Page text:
Ohm’s Law, Power and Powers of Ten – AS Electronics Revision

Ohm's law triangle

Ohm’s law triangle (Photo credit: Wikipedia)

Ohm’s Law

  • V=IR
  • Voltage = Current * Resistance
  • It’s so useful that the guy who invented it got the unit for resistance named after him
  • Obviously, it can be rearranged to work out any of the three things, as long as you know two of them
  • It only works for ohmic conductors (conductors which follow Ohm’s law)
  • Resistors in circuit diagrams are ohmic, because they’re made from metal
  • Lamps, LEDs, thermistors and Light-Dependent Resistors are some of the many things that aren’t ohmic – you have to use ways of getting around that

Power

  • Power is the rate of use/transfer/conversion/wasting of energy
  • The symbol for power is P
  • It’s measured in Watts (unit represented by the letter W)
  • One Watt is equal to one Joule being used per second (Joules are the units of energy)
  • Power = Energy / Time, but Electronics doesn’t use that formula
  • P=IV (Power = Current * Voltage) is more useful when you’re talking about electricity
  • Power is dissipated in resistors, because forcing electrons through resistors wastes energy as heat
  • The amount of energy converted to heat depends on the current being forced, and the resistance it’s being forced through, thus Power = Current squared * Resistance

    Licensed under Creative Commons Attribution-NonCommercial 2.5

    A relevant image from xkcd

  • Also, Power = Voltage squared / Resistance, because Current = Voltage / Resistance
  • If you remember V=IR (Ohm’s Law) and P=IV, you can figure out the other two formulae (the ones with the squaring) without needing to remember them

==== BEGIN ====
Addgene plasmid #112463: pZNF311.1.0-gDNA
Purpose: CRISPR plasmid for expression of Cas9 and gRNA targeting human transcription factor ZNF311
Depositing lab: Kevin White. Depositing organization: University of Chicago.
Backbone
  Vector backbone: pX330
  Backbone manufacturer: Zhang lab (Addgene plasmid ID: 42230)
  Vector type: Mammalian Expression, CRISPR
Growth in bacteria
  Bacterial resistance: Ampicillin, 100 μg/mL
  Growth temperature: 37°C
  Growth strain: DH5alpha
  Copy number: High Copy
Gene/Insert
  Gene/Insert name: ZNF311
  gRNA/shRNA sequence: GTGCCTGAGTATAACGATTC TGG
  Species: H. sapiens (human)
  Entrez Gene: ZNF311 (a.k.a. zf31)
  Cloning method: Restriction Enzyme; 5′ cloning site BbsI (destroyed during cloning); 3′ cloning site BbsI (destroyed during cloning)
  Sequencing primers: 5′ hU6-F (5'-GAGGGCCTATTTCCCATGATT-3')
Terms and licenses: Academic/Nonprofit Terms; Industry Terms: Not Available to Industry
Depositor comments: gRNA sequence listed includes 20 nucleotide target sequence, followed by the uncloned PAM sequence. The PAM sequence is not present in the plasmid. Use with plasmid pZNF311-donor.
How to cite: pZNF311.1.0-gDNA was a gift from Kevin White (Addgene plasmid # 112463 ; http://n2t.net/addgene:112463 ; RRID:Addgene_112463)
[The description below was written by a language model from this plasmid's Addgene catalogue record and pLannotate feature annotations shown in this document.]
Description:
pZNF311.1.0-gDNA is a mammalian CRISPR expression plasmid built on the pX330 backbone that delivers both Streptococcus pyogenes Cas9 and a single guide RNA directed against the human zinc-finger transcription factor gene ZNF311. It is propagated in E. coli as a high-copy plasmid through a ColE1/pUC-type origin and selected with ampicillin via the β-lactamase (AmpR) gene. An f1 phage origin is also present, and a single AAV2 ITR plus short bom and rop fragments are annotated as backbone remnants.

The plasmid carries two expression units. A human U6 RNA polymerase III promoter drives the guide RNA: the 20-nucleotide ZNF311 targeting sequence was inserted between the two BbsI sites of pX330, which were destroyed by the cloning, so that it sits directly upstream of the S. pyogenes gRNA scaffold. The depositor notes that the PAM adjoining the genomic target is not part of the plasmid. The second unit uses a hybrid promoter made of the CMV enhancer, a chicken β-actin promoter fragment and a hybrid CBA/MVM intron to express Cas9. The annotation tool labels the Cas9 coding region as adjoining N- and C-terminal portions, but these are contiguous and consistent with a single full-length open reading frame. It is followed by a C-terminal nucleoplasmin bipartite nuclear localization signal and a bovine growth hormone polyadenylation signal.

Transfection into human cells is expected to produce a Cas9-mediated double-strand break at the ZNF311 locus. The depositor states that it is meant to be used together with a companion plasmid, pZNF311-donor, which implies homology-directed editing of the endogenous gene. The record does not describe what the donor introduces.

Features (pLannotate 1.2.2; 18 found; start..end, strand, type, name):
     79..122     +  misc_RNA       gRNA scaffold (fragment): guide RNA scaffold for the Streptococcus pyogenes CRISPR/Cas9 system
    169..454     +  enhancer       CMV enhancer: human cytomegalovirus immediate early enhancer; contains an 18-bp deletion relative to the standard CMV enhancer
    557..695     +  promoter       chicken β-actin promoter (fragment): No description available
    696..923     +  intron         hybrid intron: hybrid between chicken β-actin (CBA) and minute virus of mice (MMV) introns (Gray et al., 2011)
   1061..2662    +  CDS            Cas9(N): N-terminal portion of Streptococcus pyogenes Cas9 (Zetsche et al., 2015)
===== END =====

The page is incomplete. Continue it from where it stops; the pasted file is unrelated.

Powers of Ten

  • Electronic circuits often have small currents measured in milli-Amps, and large resistances measured in kilo-Ohms
  • A milli-Amp (I don’t know how you spell it, but they’re written as mA – the lower-case m is very important) is one thousandth of an amp
  • A kilo-Ohm (kΩ) is one thousand Ohms
  • This can make Ohm’s law calculations a bit more complicated
  • If you do a calculation with kΩ and regular volts it’ll come out as mA
  • If you do a calculation with regular volts and mA, it’ll come out as kΩ
  • You might want to convert things to regular units before doing your calculations
  • (Divide your kΩ by 1000 and multiply your mA by 1000) – that way, there’ll be no kilo or milli prefixes on whatever your result is (you can then convert it into a milli or a kilo whatever, if you want)
  • This also applies to power calculations – you could end up with an answer in mW (milli-Watts)… or even kW (kilo-Watts), I suppose, but that’s unlikely!
  • The safest way to do it (in my opinion) is to use the standard form button on your calculator (the times-ten-to-the-power-of-something button)
  • Also remember not to ohmify things that aren’t ohmic (as mentioned before)
  • There are a lot of these powers of three multipliers:
10 to the power of Prefix Letter Pronunciation
-12 p pico
-9 n nano
-6 μ micro
-3 m millli
0 (None)
3 k kilo
6 M Mega
9 G Giga
12 T Tera

I like writing, filmmaking, programming and gaming, and prefer creating media to consuming it. On the topic of consumption, I'm also a big fan of eating.